But I love that you're good at getting sh*t done.
The other day I wrote that maybe it isn’t the best strategy to be known as a “get sh*t done” girl. When I say “If you’re known as a get-sh*t-done girl, you’ll be given sh*t to do.” as part of my performance, this is what happens:
Surprise. It garners a laugh.
Puzzled. A wave of worry crosses everyone’s face. Like they’re collectively saying, “Wait just a darn-tootin' second!” as the realization of what I just said starts to sink in.
Despondent. Then comes the second wave of contorted facial expressions. This is the moment when almost everyone in the audience realizes that this is exactly how they’re known. I can practically see their thought bubbles saying, “OMG. I literally got ‘assigned’ to something yesterday.”
This happens every. Single. Time. (Don’t worry, we go on to have a conversation about what to do next.)
Today, I want to talk to the leaders and aspiring leaders who hear this and think, “But wait, I LOVE <fill in the name of your awesome team member here> who’s good at getting shit done. It’s awesome!”
I love it when projects get done with little to no supervision, too. Still, I have a couple of questions for you to ponder.
#1: Is it possible you don’t know how to articulate the person’s magic?
I run into this situation a ton. Managers say, “I don’t know how she does it, but she’s great. She just makes it happen.” Without realizing it, they’re admitting to me that they can’t articulate how their Awesome Team Member (now known as ATM) makes her unique form of magic work.
Now imagine you’re in a meeting with a bunch of other managers about a project. You want to put ATM on the team. You want her to lead the project. In scenario #1, it’s a done deal because you’re the boss of the bosses (and you don’t explain why.) In scenario #2 you’re a peer, so the next step is getting buy-in from the rest of the management team.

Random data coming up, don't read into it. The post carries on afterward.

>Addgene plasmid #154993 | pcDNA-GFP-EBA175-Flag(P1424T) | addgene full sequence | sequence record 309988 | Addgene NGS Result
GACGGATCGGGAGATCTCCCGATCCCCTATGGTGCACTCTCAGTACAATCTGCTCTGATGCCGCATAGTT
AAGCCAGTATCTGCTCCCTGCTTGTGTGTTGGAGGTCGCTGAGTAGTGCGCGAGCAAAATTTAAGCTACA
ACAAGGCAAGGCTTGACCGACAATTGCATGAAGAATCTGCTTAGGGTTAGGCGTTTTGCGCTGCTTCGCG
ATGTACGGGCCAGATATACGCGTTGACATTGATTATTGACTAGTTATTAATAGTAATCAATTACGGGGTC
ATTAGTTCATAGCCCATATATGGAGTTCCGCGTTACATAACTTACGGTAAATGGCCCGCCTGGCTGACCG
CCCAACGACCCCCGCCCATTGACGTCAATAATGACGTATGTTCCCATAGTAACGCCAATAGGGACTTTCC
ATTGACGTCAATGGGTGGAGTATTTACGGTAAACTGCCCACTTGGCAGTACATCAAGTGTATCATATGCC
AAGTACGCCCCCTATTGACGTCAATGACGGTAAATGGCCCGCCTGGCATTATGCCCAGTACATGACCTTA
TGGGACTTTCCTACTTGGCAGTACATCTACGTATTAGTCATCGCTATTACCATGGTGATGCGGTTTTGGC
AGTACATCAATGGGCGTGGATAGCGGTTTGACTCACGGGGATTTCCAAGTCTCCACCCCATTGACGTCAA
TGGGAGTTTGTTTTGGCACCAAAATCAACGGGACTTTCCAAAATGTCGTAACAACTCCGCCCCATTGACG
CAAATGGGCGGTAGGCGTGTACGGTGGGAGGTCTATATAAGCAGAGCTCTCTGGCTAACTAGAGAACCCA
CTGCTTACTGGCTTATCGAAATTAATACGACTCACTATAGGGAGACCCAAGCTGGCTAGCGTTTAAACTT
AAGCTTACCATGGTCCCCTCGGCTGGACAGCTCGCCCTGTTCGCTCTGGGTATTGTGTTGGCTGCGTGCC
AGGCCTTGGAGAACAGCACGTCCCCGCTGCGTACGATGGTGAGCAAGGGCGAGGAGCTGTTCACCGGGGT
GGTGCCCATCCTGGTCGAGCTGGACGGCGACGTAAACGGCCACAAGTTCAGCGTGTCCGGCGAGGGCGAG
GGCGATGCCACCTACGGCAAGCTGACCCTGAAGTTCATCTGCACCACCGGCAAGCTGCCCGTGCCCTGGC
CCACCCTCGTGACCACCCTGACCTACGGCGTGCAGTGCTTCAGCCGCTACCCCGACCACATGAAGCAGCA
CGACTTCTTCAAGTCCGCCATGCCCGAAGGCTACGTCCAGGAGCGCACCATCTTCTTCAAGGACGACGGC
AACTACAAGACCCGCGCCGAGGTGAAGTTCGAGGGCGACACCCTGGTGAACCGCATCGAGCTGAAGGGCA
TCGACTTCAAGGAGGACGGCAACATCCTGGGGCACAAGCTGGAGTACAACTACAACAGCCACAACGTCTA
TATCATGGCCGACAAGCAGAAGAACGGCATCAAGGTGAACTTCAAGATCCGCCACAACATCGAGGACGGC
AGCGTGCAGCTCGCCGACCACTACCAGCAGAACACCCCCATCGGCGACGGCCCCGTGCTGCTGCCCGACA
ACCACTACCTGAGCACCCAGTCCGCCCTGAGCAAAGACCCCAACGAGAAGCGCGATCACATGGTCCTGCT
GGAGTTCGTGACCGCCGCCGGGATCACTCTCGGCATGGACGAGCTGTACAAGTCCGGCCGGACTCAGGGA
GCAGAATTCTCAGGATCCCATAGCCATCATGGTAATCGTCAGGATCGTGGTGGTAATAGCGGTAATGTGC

“Well she’s just good,” or worse, “She’s really good at getting sh*t done” is a pretty common pitch at this stage.
Why is this bad news? In the first case, you’ve now set ATM up to have to get buy-in from everyone else before she even starts. In the second example, you’ve messaged “project manager” not “strategic leader.” You’ve given her the opposite of a running start.
These generic, get-sh*t-done oriented statements undermine ATM’s ability to succeed.
#2: Isn’t it your job to maximize the potential of your team?
If it’s not, then you can skip this one. Just kidding! Of course, it is. So let’s talk about success metrics for a minute.
Even though productivity is the goal of any work team, I don’t think I’ve ever looked at one of my high performers and said, “Productivity! That’s the ticket!”
No, I’m eternally grateful and relieved these high performers are part of my team because of their ability to think. They intuitively solve problems that will inevitably arise. They bring their experiences and skills to the room in a way that no other person can. I know I was part of several teams where 1+1 didn’t equal 2, 1+1 equaled more like 5 because we all thought differently.
So what is the real metric of success for your team? Is it productivity or is it their thinking ability? I'm guessing is that it’s probably a combination of both.
I was just on a coaching call discussing how too many teams spend way too much time concentrating on the “to do” and not on the “to think.” Too often, we only look at “getting it done” as the goal. And as a manager, you’re encouraging the problem if what your ATMs keep hearing is that they’re brilliant because of their ability to get sh*t done.
People aren’t machines, let’s not measure ourselves like one. We all lose when we do.
These are just two of many thoughts I have on this whole problem of human talent and the metric of getting sh*t done. I’m curious to hear what ideas you have on the matter.
Are you already talking to your team about how they think? I’d love to hear from you.
Have you talked to your ATM (highly recommend doing this btw) about the value of their thinking? What happened?
Let’s keep the conversation going.
PS. If you know you’re known as a “get sh*t done” person, it’s worth having a conversation about this with your boss.
PPS. Heck, do you think I’m wrong? I’m always open for more dialog on this topic.